Sarah had gotten home before Mrs. Fairley. When she went to her room for a few minutes, Mrs. Fairley took her chance. She came to Sarah’s room and triumphantly told her Mrs. Poulteney was waiting for her. When Sarah went into the drawing room, Mrs. Fairley listened at the door. Mrs. Poulteney was standing at the window and refused to acknowledge Sarah. Sarah saw an envelope on a table, but she hardly reacted. Mrs. Poulteney wasn’t quite sure how to best ruin her. Finally she said that the envelope held a month’s wages, and Sarah would leave the next morning. Sarah didn’t reply, and Mrs. Poulteney had to prompt her angrily.
Both Mrs. Fairley and Mrs. Poulteney are clearly ecstatic at this chance to hurt and humiliate Sarah, demonstrating what reprehensible people they are. For her part, Sarah clearly knows what’s coming and has purposefully orchestrated it, which actually gives her the upper hand in this situation, making it possible for her to foil the other women’s satisfaction at her firing. Thus, Sarah’s supposed self-sabotage is in fact giving her power.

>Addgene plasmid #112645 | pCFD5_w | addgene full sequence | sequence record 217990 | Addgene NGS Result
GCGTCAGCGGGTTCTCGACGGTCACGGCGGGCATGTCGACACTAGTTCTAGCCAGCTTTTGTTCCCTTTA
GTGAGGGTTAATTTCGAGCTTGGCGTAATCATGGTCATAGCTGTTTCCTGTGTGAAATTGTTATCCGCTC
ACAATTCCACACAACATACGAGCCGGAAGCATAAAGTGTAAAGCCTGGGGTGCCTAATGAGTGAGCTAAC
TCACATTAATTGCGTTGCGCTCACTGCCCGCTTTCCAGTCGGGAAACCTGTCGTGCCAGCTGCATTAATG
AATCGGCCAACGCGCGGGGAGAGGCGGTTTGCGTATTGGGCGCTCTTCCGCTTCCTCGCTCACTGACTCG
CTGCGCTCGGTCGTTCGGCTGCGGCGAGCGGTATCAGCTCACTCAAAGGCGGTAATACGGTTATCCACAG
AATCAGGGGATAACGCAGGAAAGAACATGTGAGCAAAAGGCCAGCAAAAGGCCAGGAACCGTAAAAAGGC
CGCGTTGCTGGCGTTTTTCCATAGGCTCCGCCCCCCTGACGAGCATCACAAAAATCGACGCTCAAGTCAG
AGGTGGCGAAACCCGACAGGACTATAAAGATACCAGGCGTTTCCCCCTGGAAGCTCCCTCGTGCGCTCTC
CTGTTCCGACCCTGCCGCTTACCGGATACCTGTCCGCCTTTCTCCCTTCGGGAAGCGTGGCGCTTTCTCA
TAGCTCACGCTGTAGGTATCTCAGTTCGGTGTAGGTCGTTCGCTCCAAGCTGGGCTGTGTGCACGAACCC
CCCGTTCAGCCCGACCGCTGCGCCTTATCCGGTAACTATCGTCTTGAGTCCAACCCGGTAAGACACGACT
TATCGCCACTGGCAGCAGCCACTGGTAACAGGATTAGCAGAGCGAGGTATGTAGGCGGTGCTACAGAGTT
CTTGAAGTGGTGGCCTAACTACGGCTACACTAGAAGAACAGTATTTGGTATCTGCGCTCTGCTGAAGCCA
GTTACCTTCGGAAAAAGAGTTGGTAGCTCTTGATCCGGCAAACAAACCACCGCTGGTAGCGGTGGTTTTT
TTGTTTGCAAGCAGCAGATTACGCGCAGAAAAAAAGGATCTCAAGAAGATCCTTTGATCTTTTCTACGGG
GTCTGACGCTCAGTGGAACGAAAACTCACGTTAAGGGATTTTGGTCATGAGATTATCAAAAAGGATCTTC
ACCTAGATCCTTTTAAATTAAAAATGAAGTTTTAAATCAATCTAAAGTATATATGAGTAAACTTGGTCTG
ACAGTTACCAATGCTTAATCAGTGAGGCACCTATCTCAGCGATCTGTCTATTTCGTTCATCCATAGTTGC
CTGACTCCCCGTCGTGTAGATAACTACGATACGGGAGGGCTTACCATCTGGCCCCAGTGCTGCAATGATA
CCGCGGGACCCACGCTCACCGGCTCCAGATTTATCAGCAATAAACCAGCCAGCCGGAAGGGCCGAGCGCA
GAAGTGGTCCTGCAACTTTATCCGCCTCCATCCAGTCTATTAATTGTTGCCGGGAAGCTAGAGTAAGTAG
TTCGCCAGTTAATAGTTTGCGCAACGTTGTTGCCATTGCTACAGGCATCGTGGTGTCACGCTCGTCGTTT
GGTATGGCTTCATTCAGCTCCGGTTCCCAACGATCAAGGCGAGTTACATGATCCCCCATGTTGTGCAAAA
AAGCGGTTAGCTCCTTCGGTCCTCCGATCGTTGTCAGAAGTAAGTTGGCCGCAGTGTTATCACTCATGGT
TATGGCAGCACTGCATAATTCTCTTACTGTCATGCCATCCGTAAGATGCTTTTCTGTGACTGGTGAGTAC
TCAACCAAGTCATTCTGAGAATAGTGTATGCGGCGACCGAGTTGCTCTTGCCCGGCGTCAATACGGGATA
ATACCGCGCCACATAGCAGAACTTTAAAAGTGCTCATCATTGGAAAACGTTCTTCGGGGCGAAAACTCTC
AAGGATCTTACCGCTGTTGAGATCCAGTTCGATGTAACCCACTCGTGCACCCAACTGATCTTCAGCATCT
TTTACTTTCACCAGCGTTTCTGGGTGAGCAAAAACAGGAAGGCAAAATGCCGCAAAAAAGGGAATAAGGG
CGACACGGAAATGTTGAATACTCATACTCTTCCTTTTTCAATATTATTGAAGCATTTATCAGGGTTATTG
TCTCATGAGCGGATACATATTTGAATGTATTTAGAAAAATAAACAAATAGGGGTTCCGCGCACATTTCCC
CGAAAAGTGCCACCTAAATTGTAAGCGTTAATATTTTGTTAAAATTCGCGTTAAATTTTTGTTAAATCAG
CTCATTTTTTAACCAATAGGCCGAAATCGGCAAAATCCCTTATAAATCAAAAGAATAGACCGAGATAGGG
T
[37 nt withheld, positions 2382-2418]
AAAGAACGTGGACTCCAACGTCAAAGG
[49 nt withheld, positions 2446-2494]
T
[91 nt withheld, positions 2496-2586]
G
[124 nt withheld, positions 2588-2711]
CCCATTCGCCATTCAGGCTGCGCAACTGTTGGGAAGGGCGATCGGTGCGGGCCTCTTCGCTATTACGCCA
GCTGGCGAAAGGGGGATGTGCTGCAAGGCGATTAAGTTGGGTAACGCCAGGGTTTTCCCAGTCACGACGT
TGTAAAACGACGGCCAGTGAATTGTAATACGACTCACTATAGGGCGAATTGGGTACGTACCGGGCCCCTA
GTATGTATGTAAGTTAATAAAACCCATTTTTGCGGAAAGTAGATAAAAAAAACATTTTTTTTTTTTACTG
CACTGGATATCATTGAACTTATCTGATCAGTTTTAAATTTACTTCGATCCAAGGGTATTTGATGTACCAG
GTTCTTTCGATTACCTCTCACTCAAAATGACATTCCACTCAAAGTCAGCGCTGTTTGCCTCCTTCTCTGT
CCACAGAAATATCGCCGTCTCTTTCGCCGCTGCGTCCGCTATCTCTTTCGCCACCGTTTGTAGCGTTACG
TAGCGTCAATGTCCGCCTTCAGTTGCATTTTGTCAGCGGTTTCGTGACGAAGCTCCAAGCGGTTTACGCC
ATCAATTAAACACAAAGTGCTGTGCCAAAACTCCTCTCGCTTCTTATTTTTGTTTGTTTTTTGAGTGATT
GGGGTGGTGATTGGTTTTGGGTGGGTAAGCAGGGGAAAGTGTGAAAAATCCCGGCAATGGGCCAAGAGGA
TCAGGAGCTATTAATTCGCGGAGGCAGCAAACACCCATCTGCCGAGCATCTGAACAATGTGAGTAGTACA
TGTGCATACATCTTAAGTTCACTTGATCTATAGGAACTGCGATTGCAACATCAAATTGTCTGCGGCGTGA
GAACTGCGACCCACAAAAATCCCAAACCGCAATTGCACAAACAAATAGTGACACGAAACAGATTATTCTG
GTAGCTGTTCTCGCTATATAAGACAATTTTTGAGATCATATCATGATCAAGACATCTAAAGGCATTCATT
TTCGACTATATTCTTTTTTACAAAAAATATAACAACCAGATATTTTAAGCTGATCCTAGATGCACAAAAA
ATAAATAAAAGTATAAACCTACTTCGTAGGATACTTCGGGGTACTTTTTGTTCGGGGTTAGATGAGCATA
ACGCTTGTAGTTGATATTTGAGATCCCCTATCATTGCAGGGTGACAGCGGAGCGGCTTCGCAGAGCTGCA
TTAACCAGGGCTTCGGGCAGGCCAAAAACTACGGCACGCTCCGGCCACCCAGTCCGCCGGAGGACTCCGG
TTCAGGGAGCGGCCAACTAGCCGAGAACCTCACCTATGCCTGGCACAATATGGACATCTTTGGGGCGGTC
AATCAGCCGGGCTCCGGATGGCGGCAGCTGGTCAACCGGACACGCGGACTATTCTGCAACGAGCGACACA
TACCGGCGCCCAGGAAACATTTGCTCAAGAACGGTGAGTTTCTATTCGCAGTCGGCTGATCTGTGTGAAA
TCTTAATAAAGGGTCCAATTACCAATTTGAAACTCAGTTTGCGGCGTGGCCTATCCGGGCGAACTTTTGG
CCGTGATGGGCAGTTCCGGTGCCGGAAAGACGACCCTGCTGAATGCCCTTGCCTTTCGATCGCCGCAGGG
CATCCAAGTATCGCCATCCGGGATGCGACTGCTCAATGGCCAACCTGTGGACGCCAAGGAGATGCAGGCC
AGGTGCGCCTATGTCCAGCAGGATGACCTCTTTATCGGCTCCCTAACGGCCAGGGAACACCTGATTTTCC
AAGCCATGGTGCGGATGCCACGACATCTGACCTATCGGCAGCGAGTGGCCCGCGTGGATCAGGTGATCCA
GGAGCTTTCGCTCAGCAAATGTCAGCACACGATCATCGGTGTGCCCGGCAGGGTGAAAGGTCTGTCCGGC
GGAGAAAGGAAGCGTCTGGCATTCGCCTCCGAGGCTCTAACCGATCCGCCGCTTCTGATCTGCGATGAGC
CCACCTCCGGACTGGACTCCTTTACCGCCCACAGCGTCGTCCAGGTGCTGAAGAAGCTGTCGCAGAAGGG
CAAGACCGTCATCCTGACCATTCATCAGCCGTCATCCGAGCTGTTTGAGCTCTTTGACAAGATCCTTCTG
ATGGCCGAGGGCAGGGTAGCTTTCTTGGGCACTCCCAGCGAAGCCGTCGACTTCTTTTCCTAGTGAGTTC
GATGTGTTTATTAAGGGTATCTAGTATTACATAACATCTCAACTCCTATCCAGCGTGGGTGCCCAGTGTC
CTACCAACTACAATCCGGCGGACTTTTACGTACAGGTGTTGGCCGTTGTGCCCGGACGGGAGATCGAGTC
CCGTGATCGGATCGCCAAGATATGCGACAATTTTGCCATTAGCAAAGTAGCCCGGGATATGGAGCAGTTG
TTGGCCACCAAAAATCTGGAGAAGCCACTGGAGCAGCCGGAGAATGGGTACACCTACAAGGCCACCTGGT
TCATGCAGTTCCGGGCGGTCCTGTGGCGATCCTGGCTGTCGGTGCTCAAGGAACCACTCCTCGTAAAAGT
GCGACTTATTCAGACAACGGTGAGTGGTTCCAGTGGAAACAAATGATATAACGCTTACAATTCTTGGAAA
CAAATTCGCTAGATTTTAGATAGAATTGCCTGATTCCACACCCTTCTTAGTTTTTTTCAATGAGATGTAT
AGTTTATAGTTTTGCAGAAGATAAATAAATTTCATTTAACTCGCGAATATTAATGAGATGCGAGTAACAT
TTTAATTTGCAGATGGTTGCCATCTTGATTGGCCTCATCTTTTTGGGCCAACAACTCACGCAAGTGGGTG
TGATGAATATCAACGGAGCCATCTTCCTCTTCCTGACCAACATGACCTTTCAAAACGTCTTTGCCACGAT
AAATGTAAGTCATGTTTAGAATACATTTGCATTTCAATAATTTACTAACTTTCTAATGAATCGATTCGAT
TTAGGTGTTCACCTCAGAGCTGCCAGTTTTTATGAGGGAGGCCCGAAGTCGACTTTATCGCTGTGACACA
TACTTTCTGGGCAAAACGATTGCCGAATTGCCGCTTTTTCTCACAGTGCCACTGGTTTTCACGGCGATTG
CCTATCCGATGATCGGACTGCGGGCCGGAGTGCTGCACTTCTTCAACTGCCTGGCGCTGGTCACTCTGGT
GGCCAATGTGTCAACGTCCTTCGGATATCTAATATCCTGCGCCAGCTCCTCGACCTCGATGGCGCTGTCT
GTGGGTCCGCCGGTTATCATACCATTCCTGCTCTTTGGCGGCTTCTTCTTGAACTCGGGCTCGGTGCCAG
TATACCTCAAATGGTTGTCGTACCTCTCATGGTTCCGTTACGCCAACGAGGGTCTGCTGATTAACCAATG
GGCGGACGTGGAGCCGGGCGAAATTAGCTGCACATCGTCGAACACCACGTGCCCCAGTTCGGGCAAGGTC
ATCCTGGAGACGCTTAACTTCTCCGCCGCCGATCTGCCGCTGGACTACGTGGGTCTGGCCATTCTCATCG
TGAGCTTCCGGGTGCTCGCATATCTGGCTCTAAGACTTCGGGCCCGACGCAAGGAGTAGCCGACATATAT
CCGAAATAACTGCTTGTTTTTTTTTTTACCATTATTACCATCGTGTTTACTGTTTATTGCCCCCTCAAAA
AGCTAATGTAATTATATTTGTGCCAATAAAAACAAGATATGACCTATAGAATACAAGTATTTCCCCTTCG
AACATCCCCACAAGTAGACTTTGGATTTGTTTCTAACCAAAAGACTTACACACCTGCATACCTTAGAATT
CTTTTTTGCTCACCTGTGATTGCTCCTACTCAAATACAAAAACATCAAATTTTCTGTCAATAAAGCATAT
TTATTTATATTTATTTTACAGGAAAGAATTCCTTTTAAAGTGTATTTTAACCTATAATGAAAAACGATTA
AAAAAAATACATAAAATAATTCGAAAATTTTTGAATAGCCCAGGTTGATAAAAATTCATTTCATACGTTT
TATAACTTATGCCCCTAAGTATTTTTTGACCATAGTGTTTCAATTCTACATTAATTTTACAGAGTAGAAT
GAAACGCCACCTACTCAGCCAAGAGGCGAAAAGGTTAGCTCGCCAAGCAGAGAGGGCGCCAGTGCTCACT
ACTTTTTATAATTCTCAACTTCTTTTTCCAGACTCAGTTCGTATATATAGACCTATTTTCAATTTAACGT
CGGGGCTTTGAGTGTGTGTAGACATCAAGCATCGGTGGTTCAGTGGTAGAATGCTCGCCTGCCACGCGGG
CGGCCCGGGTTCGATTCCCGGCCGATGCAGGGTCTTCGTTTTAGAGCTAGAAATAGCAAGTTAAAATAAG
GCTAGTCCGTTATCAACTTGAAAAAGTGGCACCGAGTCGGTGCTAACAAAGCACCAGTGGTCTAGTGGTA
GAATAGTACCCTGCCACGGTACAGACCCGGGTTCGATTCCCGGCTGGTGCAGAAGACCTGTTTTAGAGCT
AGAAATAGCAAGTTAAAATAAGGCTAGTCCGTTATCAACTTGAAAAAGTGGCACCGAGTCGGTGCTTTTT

Sarah demanded to know why she was being dismissed. Mrs. Poulteney said she would have her locked away, and commanded her to leave. Sarah said it would be a pleasure, and turned to go, but Mrs. Poulteney told her to take her wages. Sarah suggested she use them to buy a torture machine to use on her servants. Mrs. Poulteney gasped that she would pay for those words, and Sarah implied that God might not listen to Mrs. Poulteney in the next life. She smiled at her knowingly. Mrs. Poulteney stared, then collapsed in her chair.
Counting Grogan’s plan to put Sarah in an asylum, this is the second time people have threatened her with institutionalization for her unconventional behavior. This was not an uncommon reaction to rebellious women in this time. Sarah turns this scene completely against Mrs. Poulteney, using her power of perception to throw a dart that hits Mrs. Poulteney where it hurts—her fear of going to hell.
Sarah opened the door quickly and motioned Mrs. Fairley inside, who accused Sarah of murder. After a few moments Sarah went to her room. She covered her face, then lifted her fingers and looked in the mirror. Then she wept into her bed, believing she was praying.
Although Sarah’s self-sabotage does give her a certain power, it is also, in the end, sabotage, and its consequences hurt her too. If her goal was to manipulate other people, as Grogan thinks, she doesn’t seem very happy about doing so.